Ex-Mormon uses TikTok to 'unravel all the trauma' purity culture caused her: 'I felt disgusted with my body'

When Mindy was 19 years old, she lost her virginity to her husband on their wedding night. She says the first thing she felt was guilt.

“I had spent my whole life learning that if I kept myself pure and worthy for my husband, then my sex life would be great,” Mindy told In The Know. “I felt incredibly flawed and broken.”

Mindy — which is not her real name but the alias she uses online and how she asked to be referred to for this story — grew up in a Mormon household. The Church of Jesus Christ of Latter-day Saints (LDS), or, informally, the Mormon Church, is a non-Trinitarian faith under Christianity that encourages followers to remain chaste until they enter a heterosexual marriage.

“When I was taught about sex it was always in relation to men,” Mindy said. “It makes women feel selfish by desiring things for themselves.”

Mindy said she was told that the ultimate goal in life was to be a mother and wife. She was taught that she, as a woman, was to only think about sex as a way of serving her husband and fulfilling this goal.

“I was going to be the best Mormon and live the perfect Mormon life,” she added. But she didn’t expect to deal with “shame and guilt and panic attacks around sex” after she got married.

Purity culture disproportionately affects women and girls, author Katie Cross argues in her book Feminist Trauma Theologies: Body, Scripture & Church in Critical Perspective. Although purity culture has been around for decades, abstinence-based sex education started to become more popular in the U.S. in the ’90s and 2000s as part of a recurring trend where, as author Jessica Valenti puts it, society seems to connect “sexual immorality” with “national insecurity and impending apocalypse.”

Being taught that sex was immoral caused “trauma” for Mindy that she’s still grappling with. A lot of her processing has been documented on her TikTok account, where she has almost 200,000 followers.

“I was three years old when I was first told to keep my legs together when I wear a dress so that boys wouldn’t see my underwear,” she said in one video. “I was 13 years old when I was told that boys would want sex all the time and girls are inherently less sexual — so it was my job to be the gatekeeper.”

Studies have found it’s ultimately hard to compare men’s and women’s sexual desires because women’s sexual behaviors tend to change over time and women also face a lot more stigma for being sexually active.

“I was 16 the first time I kissed a boy with tongue, and felt so guilty about it, I wanted to die,” Mindy continued in her video. “I felt disgusted with my body.”

After a year of being married to her husband, Mindy said she believed God wasn’t answering her prayers as punishment for her pre-marriage sexual feelings. At 30 years old, Mindy decided to really investigate how purity culture had affected her relationship with sex and kept coming across the phrase “good girl syndrome” — which she repeatedly tried to dismiss.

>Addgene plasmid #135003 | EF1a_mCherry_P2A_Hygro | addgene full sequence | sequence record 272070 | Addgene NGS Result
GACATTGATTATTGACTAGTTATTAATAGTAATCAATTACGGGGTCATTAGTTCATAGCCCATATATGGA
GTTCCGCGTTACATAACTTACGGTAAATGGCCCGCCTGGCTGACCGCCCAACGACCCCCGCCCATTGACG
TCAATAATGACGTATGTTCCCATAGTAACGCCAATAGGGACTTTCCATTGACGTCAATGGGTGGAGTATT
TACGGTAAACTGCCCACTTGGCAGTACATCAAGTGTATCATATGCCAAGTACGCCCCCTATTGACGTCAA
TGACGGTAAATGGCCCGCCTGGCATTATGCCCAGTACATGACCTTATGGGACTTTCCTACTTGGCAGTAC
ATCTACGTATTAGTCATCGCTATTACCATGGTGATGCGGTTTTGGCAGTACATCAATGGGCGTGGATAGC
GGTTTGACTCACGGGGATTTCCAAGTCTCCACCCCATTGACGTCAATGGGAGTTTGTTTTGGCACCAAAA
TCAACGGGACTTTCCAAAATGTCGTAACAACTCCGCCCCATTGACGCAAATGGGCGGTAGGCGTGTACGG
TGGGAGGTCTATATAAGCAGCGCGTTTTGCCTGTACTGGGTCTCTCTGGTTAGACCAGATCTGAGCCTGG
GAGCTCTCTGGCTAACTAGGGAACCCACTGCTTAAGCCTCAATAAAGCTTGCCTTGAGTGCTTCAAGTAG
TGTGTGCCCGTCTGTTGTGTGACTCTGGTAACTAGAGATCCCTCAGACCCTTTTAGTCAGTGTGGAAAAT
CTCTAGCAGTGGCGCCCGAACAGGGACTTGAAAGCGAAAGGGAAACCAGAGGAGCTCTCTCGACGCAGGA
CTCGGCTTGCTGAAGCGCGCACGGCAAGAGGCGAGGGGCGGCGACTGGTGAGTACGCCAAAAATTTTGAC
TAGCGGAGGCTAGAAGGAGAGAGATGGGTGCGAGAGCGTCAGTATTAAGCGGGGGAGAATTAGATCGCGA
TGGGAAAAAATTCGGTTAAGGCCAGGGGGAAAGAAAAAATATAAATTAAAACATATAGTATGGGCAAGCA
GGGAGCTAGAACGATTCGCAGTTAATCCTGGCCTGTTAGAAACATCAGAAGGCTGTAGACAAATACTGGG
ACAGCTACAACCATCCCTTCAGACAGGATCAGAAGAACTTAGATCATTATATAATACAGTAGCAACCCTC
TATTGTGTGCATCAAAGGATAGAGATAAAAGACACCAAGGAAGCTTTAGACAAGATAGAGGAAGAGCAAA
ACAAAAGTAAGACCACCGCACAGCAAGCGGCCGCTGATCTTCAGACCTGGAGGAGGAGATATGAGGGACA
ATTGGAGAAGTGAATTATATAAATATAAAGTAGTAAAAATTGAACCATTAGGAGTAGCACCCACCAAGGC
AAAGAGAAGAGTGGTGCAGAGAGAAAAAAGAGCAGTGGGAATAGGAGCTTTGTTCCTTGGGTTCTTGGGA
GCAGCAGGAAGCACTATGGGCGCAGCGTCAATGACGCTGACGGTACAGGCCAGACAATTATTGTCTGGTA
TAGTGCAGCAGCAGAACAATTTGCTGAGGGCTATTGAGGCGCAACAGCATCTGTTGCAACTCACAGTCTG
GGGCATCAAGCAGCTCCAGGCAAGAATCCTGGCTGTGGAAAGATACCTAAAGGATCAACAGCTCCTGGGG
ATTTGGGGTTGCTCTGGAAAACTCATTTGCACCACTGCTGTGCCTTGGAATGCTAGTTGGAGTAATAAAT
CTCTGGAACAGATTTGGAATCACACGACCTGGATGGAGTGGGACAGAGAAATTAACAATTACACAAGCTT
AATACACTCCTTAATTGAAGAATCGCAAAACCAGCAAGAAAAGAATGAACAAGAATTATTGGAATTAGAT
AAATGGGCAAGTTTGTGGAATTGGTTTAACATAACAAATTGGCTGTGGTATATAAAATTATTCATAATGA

“I had read about it before but had always brushed it off because I didn’t believe that was what I was struggling with,” Mindy told In The Know. “That was the beginning of me unraveling all the trauma purity culture had caused me.”

Good girl syndrome is when a woman defines her worth and likability by how she can serve others. It’s a similar ideology to being a “perfect Mormon.”

“The Mormon ideal of perfection is more demanding than the military,” psychotherapist Donna Bevan-Lee argues. “It applies, not only to appearance, conduct and job performance, but also to thoughts and feelings, to a person’s fundamental being.”

Mindy has since left the church, which was not easy.

“My friends were Mormon, my family was Mormon, most everyone I knew was Mormon,” she told In The Know. “When I realized I couldn’t participate in the religion anymore, I was suddenly not one of the group.”

Something that made the decision a little easier for Mindy was that her children did not want to be raised under Mormonism.

“I felt a need to protect my children from the church and its teachings,” she explained. “Once I began to realize how much purity culture had harmed my relationship with sex I knew I would be raising my [daughters] differently.”

Mindy’s daughters are not the only people affected by Mindy’s decision to leave. Since starting her TikTok account, Mindy says that she receives countless messages from ex-Mormons.

“The overwhelming message is of gratitude,” she said. “There is comfort in knowing you aren’t crazy and you aren’t alone. That there is happiness and a fulfilling life outside of the Mormon Church.”

Mindy doesn’t consider herself “healed” — in fact, she referred to the process as “never-ending.” She still gets triggered by resurfacing memories but fortunately has built a support system on TikTok that allows her to feel validated and normal.

“The most healing thing of all has been social media, honestly,” she said. “Being able to find humor in hard situations has helped me move past so much hurt.”

Mindy recommends: Come As You Are by Emily Nagoski

“This book does such a great job of explaining women’s sexuality and normalizing everything that makes you feel different and broken,” Mindy said. “It helped shift my brain into a more sex-positive place.”

If you or someone you know is struggling with mental illness or mental health concerns, contact the National Alliance on Mental Illness at 1-800-950-6264. You can also connect with a Crisis Text Line counselor at no charge by texting the word “HOME” to 741741. Visit the NAMI website to learn more about signs and symptoms of various mental health conditions.